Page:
Is this really an excited state?

  • #1

Main Question or Discussion Point

The figure below is from a textbook. It is explaining what excited states are using carbon as an example. I don't necessarily agree that the the state labeled as "example excited state 1" is really an excited state. Since the electrons in the 2p orbitals are unpaired, and in the absence of a magnetic field spin up and spin down electrons have the same energy, I think this state has the same energy as the ground state.

My understanding of the Hund's rule is that electrons in degenerate energy orbitals are accommodated to maximize spin multiplicity, but again, these two states have the same spin multiplicity. Am I correct in my thinking that this is not really an excited state?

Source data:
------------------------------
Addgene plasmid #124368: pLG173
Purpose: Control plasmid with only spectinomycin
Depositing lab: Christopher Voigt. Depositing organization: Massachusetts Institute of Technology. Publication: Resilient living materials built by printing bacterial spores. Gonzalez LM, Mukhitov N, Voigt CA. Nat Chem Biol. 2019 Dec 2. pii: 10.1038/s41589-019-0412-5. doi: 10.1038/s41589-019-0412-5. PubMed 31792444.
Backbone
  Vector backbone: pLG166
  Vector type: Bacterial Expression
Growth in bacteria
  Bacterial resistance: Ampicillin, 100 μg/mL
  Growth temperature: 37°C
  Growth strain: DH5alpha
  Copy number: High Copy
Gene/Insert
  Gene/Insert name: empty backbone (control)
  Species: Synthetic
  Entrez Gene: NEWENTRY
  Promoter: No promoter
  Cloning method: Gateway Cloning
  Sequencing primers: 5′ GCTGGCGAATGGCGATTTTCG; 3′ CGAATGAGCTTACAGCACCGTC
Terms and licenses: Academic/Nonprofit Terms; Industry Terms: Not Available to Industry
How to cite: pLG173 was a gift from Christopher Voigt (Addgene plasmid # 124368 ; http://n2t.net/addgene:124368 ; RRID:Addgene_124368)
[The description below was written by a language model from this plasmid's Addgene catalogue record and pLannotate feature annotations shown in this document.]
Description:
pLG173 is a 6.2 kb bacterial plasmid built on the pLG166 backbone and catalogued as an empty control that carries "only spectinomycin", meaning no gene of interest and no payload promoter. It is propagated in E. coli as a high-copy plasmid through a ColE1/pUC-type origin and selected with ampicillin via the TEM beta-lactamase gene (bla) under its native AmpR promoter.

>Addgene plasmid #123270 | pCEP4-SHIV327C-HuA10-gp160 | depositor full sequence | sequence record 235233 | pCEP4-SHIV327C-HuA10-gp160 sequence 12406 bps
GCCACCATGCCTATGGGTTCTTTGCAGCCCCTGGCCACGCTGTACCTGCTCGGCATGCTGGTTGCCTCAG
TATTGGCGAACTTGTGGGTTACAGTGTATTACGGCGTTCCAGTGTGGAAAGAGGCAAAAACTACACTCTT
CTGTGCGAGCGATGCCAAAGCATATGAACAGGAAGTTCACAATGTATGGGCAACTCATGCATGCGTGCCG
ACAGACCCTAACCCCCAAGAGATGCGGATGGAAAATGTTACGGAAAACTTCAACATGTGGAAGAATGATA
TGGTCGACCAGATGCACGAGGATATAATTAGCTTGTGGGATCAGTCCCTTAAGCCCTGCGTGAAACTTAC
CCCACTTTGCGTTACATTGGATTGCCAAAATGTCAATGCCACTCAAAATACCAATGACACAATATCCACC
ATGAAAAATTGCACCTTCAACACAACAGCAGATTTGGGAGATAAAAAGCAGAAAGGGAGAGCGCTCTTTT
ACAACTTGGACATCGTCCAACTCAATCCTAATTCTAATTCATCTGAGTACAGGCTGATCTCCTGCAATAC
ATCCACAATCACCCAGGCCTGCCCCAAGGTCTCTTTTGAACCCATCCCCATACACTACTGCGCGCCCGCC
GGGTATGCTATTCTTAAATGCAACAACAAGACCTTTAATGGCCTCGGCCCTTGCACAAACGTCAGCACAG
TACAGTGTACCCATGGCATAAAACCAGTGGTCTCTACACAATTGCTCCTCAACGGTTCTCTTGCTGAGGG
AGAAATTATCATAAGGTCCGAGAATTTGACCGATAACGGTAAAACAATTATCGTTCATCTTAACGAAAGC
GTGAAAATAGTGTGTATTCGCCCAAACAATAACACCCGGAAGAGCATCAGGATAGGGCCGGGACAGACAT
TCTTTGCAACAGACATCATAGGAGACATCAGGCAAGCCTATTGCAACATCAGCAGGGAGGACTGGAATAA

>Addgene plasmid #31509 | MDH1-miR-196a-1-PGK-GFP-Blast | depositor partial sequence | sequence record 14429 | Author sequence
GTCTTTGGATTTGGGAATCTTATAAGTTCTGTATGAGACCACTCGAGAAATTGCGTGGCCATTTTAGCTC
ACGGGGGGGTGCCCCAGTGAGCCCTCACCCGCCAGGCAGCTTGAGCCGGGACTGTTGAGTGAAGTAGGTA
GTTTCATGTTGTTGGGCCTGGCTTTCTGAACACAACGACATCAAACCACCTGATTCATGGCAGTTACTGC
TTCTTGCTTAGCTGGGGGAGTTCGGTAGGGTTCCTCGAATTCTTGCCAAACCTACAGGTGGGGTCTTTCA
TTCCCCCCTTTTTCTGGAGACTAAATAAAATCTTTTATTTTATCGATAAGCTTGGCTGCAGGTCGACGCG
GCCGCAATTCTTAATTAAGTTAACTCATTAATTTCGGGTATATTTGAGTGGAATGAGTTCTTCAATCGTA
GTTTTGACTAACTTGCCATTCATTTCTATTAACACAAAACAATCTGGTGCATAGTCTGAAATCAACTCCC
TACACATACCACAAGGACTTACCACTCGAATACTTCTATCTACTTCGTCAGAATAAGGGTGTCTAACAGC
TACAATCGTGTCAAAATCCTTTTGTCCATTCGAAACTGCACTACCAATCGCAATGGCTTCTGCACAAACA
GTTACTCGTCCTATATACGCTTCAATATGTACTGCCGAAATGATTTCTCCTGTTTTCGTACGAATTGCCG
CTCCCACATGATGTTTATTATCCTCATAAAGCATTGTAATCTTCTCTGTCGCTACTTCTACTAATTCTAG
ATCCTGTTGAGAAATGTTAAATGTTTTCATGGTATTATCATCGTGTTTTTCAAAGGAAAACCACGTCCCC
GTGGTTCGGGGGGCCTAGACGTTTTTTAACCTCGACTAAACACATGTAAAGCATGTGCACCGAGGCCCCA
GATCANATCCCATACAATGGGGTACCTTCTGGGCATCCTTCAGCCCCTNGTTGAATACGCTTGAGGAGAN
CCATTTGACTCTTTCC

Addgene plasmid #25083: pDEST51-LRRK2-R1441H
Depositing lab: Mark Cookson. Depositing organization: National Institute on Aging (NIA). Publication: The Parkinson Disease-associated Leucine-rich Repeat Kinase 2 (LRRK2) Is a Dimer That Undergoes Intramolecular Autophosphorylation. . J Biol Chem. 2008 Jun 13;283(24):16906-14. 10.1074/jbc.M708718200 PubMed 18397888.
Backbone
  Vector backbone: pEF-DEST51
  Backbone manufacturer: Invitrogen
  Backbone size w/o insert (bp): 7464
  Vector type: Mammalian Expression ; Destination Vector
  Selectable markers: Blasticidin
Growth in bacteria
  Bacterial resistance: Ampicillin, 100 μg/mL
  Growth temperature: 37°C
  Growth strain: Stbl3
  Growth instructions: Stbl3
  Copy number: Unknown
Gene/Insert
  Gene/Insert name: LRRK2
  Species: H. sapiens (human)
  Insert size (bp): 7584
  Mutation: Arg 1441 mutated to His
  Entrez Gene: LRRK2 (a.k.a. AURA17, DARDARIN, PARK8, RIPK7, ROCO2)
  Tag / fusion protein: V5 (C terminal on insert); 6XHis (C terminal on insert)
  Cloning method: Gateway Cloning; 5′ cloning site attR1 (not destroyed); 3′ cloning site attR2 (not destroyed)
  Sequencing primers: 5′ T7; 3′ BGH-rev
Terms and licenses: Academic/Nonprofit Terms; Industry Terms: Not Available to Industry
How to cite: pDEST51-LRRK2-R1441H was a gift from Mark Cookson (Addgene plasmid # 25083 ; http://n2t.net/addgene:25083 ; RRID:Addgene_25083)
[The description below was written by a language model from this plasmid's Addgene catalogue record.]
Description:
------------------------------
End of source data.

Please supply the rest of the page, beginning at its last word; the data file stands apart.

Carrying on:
( Note in case the figure does not show correctly: The figure claims that an state with two unpaired electrons in the 2p orbitals for carbon is an excited state if the electrons have opposite spin. Each of these electrons is in a different 2p orbital. )

upload_2018-10-19_20-38-40.png
 

They are arranged that way because this state has the lowest energy - even without external magnetic field as the electrons interact with each other. The effect is not that strong, but it is there.
 
  • #3
DrDu
Science Advisor
No, they don't have the same spin multiplicity. The ground state is a triplet while the E1 state is a singlet.
The energetic difference between the two is also not due to magnetic effect but to the Pauli principle. In the triplet ground state, the Pauli principle forbids that the two electrons with like spins approach each other. This reduces their electrostatic repulsion. In the singlet state, the distance between the electrons will be smaller on average, resulting in a higher repulsion (and energy).